Slept on the run: A visit to Angora – focus on your hometown
Valhalla, according to Merriam-Webster, is a place of honor, glory, or happiness. This is what this land looked like when Kate Smith and her husband, TJ, found it online an hour after a property purchase near McGregor fell through. It was 2017 and they needed a venue, so they drove to Angora to see him.
There was electricity, but no water, a very old house in not very good condition, quite a few outbuildings, and a carriage. It was a farm with a dairy cow, pigs and sheep, and a potato farm years before that. But it has grown for 65 years, so their tour of the land takes them through a large brush. Their young son, Sam, wasn’t tall enough to see the plants.
But they fell in love with this place and saw it transformed in their minds into Valhalla Ridge Ranch. This is what it is today. One hundred acres of bliss and rolling hills that make up part of Wolf Ridge. On the day of my visit, Kate was preparing for Skalds, a unique Scandinavian festival held in Angora. It’s very reminiscent of the Renaissance Festival down south in Minnesota.
Kate makes tinctures, teas, potions, herbal remedies…an entire pharmacy in her kitchen. She had just posted the website for the farm where she sells these preparations, and was preparing to serve them at the Scalds Festival.
The site has been up now for a few weeks. Check www.valhallaridgefarm.com for details. The description on the website says: “Valhalla Ridge Farm is a small business dedicated to providing natural, holistic health solutions for the entire family. We specialize in pharmaceutical medicine and herbal remedies and believe in nature’s power to heal and strengthen the body.
This is evident throughout the farm. There are fields of herbs and wildflowers to forage for remedies and acres of forest with wild mushrooms and medicinal plants everywhere. They also planted huge gardens with vegetables and fruits of every kind and special herbs to maintain health.
Near the wooden garage, TJ restores old bikes — there seem to be at least 50 here — and offers them for free or for a charge to those who want a bike but can’t afford one. Nearby is the old house, where the beautiful Finnish wooden construction can be seen where the siding has disappeared. The house is leaning badly and is on the list of buildings to be restored. But it was also a treasure trove of original furnishings and memorabilia that Kate and TJ returned to their owners. One day it will stand tall again and house this family of three.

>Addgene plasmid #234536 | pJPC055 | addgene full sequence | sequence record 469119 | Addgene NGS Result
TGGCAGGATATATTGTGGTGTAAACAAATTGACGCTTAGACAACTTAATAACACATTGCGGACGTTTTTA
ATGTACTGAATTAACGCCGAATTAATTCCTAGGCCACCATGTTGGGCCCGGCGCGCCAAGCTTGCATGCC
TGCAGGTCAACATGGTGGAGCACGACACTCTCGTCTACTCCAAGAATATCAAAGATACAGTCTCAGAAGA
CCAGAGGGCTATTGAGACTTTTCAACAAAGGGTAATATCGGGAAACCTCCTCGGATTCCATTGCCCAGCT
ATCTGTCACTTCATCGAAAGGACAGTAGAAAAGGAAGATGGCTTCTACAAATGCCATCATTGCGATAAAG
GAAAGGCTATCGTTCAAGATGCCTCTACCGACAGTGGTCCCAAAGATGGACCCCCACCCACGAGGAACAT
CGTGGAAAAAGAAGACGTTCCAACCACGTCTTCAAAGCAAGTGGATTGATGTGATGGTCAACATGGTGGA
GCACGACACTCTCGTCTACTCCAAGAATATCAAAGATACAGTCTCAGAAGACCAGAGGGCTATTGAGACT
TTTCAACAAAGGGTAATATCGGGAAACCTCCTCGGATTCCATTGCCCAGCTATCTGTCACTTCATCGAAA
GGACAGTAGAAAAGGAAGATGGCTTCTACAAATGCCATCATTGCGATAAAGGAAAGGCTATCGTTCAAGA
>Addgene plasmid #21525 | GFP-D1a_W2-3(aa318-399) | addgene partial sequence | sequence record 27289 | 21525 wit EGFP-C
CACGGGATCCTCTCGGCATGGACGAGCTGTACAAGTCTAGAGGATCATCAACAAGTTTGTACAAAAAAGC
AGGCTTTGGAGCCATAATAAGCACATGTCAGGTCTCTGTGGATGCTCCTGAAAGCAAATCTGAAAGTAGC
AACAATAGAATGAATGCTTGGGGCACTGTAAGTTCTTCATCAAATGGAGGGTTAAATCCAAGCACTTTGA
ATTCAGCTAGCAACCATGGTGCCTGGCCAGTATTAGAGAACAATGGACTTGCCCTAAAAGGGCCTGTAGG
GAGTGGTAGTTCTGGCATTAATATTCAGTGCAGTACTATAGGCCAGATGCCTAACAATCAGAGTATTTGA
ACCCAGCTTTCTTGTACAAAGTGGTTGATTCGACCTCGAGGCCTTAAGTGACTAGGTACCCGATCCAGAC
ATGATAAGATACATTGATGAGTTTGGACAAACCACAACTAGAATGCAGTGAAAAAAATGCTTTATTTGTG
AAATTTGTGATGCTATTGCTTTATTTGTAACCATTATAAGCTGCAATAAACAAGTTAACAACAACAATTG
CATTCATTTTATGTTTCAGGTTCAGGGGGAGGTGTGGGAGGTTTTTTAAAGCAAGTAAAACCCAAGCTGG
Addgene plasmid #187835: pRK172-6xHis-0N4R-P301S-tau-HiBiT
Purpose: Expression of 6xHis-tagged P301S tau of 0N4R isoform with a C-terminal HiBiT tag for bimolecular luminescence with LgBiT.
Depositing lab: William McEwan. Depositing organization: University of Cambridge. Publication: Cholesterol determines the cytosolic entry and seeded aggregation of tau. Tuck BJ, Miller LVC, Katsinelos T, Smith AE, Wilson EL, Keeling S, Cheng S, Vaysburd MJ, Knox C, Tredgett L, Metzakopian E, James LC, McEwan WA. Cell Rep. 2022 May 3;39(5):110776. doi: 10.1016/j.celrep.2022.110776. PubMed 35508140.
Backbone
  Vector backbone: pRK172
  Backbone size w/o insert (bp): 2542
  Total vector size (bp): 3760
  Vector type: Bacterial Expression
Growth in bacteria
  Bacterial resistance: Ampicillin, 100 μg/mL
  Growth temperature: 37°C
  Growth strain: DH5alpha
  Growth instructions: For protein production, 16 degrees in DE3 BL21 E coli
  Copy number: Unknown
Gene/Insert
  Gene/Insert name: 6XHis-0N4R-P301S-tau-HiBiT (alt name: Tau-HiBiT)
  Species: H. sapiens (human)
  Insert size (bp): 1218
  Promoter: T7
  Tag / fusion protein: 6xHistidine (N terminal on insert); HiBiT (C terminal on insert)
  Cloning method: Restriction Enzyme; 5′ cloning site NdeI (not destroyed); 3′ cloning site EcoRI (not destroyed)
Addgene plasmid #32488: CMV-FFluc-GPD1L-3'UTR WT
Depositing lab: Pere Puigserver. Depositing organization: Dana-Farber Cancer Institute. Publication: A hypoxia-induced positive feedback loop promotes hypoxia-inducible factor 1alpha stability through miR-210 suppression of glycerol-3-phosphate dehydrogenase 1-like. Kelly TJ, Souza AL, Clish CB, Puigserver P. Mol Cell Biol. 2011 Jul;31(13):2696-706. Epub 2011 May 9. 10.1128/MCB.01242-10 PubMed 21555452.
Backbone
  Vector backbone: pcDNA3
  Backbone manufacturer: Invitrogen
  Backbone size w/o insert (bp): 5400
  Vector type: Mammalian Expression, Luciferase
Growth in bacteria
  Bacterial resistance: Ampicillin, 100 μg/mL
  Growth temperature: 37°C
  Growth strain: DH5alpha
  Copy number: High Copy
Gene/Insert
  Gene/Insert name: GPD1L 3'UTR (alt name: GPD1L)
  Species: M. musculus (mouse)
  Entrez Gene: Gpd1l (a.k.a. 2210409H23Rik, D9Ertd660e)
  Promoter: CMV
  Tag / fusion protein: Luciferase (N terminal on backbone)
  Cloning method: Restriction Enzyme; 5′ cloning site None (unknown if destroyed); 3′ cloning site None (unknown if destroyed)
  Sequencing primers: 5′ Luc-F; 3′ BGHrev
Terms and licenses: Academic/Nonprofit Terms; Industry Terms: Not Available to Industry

The kitchen in which Kate makes her treats is one end of a tiny house she ordered online from Amish Builders. It’s very small of course, but it currently houses this family and their five dogs! The first year they lived here, they stayed in the old trailer on site — and the winters, as usual, were tough, especially on the electric bill for heating. Now they heat with firewood from their “hundred-acre forest.”
Not far from home, they cleared out the horse barn for their little pony, Tina, and her companion, Charlie. Pip, their 1,000-pound pig, died two years ago, but he used to get out of that cage and head to the front door to get treats. Now this can is included in the expansion list.
But everything takes time and money. TJ has an off-farm job, as do most Iron Range farmers. They grow most of their food. But restoring an old place is an expensive and long-term project. The well they drilled had to be drilled through 325 feet of rock! There is an outhouse and a shower cabin, but the laundry is done outdoors in an old washing machine.
The beautiful 1898 tamarack barn will need some work as well, but Kate hopes it will be a meeting place, perhaps for classes or events. There’s also an old ice house, and Kate and TJ’s favorite feature, a beautiful old root cellar built into the hill along the entrance. Kate also wants a “summer kitchen,” where cooking and preparing treatments can be done in a large, airy preparation area. All part of the dream.
Kate’s daughter returned for a while and cleared an area for camping — Valhalla Ridge Ranch would eventually join Hipcamp. Check it out at www.hipcamp.com. According to the website, “Hipcamp is the most comprehensive resource for unique outdoor stays. Discover and book tent camping, RV parks, cabins, treehouses, and glamping campgrounds. All on private land, many of which are ranches like this one.”
There are many places to explore here in the hundreds of acres of deep forests. Bunny Hollow, as their son called it, is a magical fairytale garden located just off the trail. There is a ridge to hike and explore.
On my day at the farm I visit the greenhouse, built entirely from recycled windows, wood and doors. It is the newest addition to the house. In the middle is an old tree about ten feet tall that came from their original home and has the initials on it.
Kate’s children are engraved in it. Plants thrive here, and you can see the expansive outdoor gardens through the glass.
Inside are herb drying projects and crafts that began in this sunny space. You can learn more about everything going on at Valhalla Ridge Farm in the Facebook group “Valhalla Ridge Farm, Learning and Sharing Homesteading Skills,” where Kate posts regularly. You can find him at www.facebook.com/groups/215765626300788.
Marlyse Revell lives in Virginia, but grew up in Illinois with relatives who worked in agriculture. She is a board member of the Iron Range Partnership for Sustainability.